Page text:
Taiwan’s three-day Dragon Boat Festival kicked off with a public holiday on Thursday 22 June.
I missed that first day, but saw plenty of races yesterday, followed by a tug-of-war this morning.
Some other cities host races at night, but Kaohsiung has a daylight schedule. This is good and bad, as the afternoon weather is beautiful but very hot:
Racing takes place on a wide stretch of the river close to Love Pier. One of the bridges affords a great view of the starting point:
As each race begins, spectators yell out “jia you!” (加油), which means something like “come on!”, “you can do it!”, or “go for it!”
(Actually, it literally translates to “add oil”—which I learned you can also say when filling your scooter at the petrol station.)
Here’s the start of one of the races:
Each boat has a crew of 22:
- 20 paddlers
- 1 steerer at the back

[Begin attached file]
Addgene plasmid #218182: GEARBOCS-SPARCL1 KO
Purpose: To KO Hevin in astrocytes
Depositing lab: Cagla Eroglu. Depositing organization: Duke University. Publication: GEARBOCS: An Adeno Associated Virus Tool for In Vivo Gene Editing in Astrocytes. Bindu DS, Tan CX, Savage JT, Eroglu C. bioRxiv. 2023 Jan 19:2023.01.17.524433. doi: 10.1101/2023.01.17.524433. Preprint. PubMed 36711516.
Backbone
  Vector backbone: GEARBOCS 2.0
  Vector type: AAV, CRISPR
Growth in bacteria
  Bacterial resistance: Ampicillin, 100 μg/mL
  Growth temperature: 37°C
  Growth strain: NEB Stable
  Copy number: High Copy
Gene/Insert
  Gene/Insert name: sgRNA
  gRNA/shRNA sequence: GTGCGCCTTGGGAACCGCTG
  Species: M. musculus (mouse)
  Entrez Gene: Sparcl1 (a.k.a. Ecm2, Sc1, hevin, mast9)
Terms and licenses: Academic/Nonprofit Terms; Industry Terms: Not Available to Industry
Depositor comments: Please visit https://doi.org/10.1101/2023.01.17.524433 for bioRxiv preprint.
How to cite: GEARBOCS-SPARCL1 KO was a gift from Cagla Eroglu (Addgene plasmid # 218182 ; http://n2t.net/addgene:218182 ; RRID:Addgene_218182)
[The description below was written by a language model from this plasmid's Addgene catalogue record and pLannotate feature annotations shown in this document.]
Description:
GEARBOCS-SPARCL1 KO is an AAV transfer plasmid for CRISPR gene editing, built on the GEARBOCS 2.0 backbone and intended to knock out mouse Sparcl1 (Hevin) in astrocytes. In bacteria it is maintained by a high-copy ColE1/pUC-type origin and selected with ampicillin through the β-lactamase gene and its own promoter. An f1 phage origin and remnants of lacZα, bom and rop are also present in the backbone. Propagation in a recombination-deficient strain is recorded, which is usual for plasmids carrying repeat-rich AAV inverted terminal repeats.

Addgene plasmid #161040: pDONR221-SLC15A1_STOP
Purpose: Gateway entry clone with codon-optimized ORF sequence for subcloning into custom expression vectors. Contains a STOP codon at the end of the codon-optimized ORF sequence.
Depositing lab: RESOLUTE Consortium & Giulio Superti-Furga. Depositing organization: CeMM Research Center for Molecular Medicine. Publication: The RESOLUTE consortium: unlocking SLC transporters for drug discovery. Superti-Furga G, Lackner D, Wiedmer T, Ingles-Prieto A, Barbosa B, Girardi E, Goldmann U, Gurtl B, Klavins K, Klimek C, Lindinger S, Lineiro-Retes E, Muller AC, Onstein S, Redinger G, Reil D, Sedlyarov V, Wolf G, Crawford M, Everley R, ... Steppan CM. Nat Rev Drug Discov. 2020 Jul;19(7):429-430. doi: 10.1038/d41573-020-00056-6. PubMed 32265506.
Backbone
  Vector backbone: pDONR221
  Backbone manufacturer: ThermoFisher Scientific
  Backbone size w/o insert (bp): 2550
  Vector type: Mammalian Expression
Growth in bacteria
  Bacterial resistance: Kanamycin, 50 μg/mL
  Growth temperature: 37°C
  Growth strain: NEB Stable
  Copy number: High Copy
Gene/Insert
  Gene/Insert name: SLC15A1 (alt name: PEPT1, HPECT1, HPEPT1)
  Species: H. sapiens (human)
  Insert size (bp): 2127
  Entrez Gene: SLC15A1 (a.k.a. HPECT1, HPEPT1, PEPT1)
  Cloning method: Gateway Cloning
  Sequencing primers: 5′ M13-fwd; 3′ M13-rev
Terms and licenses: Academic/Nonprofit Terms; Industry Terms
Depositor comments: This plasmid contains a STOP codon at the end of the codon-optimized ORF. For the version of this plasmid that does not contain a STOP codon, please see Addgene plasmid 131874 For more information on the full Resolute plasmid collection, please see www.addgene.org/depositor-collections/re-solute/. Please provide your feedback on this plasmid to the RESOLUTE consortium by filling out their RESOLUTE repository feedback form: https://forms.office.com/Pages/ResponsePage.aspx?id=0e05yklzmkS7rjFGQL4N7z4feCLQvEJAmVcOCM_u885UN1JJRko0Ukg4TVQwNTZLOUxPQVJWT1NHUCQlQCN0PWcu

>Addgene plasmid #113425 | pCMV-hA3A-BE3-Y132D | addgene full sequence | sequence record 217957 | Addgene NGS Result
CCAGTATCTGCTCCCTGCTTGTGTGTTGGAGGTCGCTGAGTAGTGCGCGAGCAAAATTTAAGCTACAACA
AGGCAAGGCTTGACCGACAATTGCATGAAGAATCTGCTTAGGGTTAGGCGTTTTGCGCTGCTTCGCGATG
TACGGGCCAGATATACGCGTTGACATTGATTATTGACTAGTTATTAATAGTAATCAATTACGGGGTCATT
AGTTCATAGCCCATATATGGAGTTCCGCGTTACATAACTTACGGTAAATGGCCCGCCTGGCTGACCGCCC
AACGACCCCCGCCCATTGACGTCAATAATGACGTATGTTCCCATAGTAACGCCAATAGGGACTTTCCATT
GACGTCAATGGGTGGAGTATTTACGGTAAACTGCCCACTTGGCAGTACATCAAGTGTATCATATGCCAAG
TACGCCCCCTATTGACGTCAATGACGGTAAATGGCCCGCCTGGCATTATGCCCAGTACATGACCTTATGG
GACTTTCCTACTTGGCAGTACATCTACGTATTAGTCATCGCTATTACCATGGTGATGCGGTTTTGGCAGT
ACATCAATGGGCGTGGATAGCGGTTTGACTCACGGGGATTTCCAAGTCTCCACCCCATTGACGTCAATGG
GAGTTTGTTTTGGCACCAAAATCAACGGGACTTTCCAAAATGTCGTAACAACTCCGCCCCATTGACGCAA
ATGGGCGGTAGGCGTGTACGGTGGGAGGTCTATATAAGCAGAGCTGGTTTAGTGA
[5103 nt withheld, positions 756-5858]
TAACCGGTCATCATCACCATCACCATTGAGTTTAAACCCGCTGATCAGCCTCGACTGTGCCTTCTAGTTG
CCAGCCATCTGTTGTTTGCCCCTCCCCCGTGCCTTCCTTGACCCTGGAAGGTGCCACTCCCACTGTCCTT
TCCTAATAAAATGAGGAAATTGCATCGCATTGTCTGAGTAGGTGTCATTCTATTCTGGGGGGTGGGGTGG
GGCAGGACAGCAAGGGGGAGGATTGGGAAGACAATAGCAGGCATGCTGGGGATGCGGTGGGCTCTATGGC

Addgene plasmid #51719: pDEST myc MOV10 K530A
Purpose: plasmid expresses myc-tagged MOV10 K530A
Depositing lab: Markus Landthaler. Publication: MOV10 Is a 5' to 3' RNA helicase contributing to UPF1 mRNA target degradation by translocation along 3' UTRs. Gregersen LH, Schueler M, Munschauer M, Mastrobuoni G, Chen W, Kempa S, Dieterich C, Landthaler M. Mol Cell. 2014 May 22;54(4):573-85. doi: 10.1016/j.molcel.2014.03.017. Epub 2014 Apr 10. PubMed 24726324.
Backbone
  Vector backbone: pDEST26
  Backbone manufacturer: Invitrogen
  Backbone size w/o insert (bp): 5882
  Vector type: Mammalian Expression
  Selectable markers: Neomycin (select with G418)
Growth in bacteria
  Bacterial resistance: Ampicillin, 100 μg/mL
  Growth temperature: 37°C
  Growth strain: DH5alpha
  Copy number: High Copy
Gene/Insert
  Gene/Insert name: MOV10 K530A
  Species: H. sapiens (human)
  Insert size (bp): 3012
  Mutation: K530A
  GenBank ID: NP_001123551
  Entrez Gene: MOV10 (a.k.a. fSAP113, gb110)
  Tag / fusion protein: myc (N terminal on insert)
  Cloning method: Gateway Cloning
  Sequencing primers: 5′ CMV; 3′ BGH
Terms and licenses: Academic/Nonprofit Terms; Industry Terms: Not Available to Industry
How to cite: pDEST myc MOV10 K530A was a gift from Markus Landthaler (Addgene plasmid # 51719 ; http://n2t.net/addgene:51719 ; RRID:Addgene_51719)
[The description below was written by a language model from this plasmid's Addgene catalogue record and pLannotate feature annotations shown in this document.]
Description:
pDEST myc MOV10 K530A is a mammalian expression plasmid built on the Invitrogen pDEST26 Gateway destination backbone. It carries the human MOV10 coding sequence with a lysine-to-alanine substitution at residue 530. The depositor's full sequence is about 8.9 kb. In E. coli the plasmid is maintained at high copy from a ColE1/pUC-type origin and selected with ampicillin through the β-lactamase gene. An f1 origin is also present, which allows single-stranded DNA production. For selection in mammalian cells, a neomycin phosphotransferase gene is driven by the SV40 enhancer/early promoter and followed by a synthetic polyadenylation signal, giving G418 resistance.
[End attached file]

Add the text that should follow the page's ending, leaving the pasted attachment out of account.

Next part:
- 1 drummer at the front
Here are some more photos from the event:
The next day, a tug-of-war
This morning I returned to Love River to watch the tug-of-war competition.
Two smaller boats—facing opposite directions—are connected with a rope. They try to pull the other team backwards to win:
People have raced dragon boats for over 2,000 years
There are various origin stories for Dragon Boat Festival, but the one I’ve consistently heard is of Qu Yuan, a famous Chinese poet. In despair at being banished from his hometown, he drowned himself in the Miluo River—on the fifth day of the fifth lunar month—in 278BCE.
Locals rowed boats out to save him; an action now commemorated by the festival. After failing to find him, they threw zongzi (sticky rice dumplings) into the river so fish would eat those instead of gnawing on the body.
Zongzi subsequently became an important part of festival culture.
Meanwhile, a Taiwan-specific festival ritual involves trying to balance an egg at this time of year. (In China, egg balancing is practised during Lunar New Year instead.) Success allegedly brings good luck for the year ahead.
This past week at Chinese class, we were given a minute to balance an egg upright on a table. I was unsuccessful. However, there was an upside: I received a frozen vegan dessert zongzi as consolation for my pending year of bad luck.